Businesses working hard to score points with consumers

BY MARY ALICE POWELL
BLADE COLUMNIST
Mary Alice Powell Mary Alice Powell

The number of businesses that offer points as a marketing tool seems to include just about everywhere we spend money. This came to mind at the post office when I mailed a package and bought stamps. No points were involved as they would have been at the supermarket across the street where card-carrying customers earn cents off on gas, but only at the local station.

I mentioned to the clerk that the post office is about the only place that doesn’t offer points.

I wouldn’t have been too surprised if the clerk had said, ah hah, because you mailed a heavy package to Seattle in a box we sell, and also bought stamps, you have earned 37 points. If you keep track of your points when you have earned 550 you will be entitled to a package of free envelopes.

That, of course, is ridiculous, but so are a lot of the points promotions that come in the mail and are offered in businesses.

My inspiration to write this column was sparked by a Marriott Rewards email informing me that “for a limited time” I could earn 70,000 points.

That sounded inviting until I read further: The points would be granted only if I applied for a credit card and subsequently charged $2,000 on the new card.

Because I am a member of the Marriott rewards program and do stay at Fairfield Inns and other motels in the chain, I have 21,794 points in my account, according to Marriott. I have never known how many points are needed to receive a free night’s stay, and I really don’t expect to ever get one.

Unfortunately, I don’t have time, or a secretary, to maintain accounts on all the points that I could subscribe to. I tend to patronize the companies that do business the old-fashioned way, with less hassle.

The opinions of friends differ. 

One friend, who is retired and so frugal he asked me to split a shrimp cocktail at lunch, has no interest in points to save money. “I just can’t be bothered,” he explains. “My attention span doesn’t cover such things.”

But another friend who is 30 years younger and helps care for grandchildren appreciates the gas discount program at a Marathon station. He buys milk, ice cream, potato chips, and lottery tickets at the station to receive gas price rewards. The program calculates cents off on fuel, not points. The purchase of a gallon of milk is rewarded with two cents off a gallon of gas, for example.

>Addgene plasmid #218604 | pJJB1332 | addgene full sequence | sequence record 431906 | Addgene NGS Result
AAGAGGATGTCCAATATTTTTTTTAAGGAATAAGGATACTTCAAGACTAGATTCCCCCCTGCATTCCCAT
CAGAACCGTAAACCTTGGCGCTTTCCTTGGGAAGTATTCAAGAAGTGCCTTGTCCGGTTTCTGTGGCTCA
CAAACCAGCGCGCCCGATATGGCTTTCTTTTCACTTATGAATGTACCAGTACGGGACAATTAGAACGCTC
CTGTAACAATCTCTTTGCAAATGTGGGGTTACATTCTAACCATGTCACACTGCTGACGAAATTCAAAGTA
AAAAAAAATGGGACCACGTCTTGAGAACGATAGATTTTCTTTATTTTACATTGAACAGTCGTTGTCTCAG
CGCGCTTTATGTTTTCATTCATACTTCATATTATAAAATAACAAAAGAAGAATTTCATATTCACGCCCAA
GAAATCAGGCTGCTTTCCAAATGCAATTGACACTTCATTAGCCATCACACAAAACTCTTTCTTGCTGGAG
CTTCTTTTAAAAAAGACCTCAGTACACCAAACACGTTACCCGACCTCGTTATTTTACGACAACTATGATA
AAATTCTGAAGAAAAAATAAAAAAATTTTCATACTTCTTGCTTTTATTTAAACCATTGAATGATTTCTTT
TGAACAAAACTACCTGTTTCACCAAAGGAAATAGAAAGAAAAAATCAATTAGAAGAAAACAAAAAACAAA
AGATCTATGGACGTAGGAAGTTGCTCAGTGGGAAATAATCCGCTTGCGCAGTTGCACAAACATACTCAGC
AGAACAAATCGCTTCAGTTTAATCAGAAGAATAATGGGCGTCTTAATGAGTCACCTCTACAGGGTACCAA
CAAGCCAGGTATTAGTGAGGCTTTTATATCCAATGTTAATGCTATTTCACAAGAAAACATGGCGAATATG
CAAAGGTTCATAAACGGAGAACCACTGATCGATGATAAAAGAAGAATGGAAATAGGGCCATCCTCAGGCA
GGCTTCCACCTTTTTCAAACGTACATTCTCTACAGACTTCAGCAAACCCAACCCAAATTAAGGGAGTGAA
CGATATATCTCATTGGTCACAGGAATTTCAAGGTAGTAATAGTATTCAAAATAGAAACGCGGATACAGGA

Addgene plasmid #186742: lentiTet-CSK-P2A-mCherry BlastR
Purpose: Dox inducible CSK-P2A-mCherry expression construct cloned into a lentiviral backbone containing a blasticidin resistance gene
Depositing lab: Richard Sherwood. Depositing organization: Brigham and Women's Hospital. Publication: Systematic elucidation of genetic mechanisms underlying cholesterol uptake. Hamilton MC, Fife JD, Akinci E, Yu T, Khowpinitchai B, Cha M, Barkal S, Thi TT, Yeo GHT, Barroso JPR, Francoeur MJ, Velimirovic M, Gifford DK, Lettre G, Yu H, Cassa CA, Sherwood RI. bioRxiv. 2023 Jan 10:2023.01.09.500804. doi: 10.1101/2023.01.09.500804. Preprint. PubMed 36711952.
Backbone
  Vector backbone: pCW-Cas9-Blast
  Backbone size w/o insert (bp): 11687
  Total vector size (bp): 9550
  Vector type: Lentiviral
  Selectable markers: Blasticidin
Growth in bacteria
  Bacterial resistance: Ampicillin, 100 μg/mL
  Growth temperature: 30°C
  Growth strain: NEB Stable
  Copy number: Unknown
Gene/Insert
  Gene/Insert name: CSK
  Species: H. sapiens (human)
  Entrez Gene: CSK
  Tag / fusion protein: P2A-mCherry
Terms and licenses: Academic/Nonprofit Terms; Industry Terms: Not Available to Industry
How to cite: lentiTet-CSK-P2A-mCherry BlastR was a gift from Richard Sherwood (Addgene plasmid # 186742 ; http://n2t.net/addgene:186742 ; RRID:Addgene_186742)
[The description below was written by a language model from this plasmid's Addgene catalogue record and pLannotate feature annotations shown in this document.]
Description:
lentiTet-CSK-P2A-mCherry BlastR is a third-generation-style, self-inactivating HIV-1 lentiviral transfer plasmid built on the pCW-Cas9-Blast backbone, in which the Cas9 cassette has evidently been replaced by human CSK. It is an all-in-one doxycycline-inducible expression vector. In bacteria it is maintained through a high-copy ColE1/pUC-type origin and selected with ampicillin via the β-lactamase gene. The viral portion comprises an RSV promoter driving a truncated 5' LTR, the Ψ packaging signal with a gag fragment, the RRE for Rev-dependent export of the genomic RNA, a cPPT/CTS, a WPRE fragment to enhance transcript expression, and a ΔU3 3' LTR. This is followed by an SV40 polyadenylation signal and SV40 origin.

Rather than use the minimum cents off immediately he waited until his purchases built to 42 cents off a gallon. “Then I got 20 gallons for $2.83 a gallon. That’s a big savings,” he said.

Walgreen’s Rewards Balance program is one that I subscribe to, mostly because if you don’t have the card, giving the telephone number accesses the membership.

Last week at a Walgreen’s, I spent $21.36 for one product. Wouldn’t you know, the product was not on sale or eligible for points? Furthermore, only the products with blue tickets were eligible that day and I didn’t see anything that I couldn’t live without.

Featured products change weekly so consumers who are really into the points thing can visit the store to check out the products with blue tickets for that week.

The Walgreen cashier was quick to point out The Blade’s Sunday ad of the upcoming three-day award of 5,000 points with a purchase totaling $25 or more. According to the Walgreen program, each 1,000 points earns a $1 discount.

I picked up Speedy Rewards membership cards at a Speedway station, but I have not officially registered. Three cards are issued; one for your wallet, and two to attach to the car keys.

If I do register it would mean taking the time to go into a station to determine my points at the Redemption Terminal. I don’t have an updated mobile device to learn the total points earned, which is an alternative to using the terminal. Here’s a sample of Speedy Rewards listed in the brochure. For 900 points, rewards include any size coffee, fountain freeze, tea, or a roller grill item.

If you have 1,250 points you can get a slice of pizza. Fuel rewards are, of course, the most attractive. On a Speedy Rewards card to get 10 cents off a gallon of gas requires 1,750 points. For every gallon of gas purchased, 10 points are awarded and for every dollar spent on most items in the store, 20 points are given.

For those of us who have difficulty balancing a checkbook, such numbers can be a real bookkeeping challenge.

Mary Alice Powell is a retired Blade food editor. Contact her at: mpowell@theblade.com.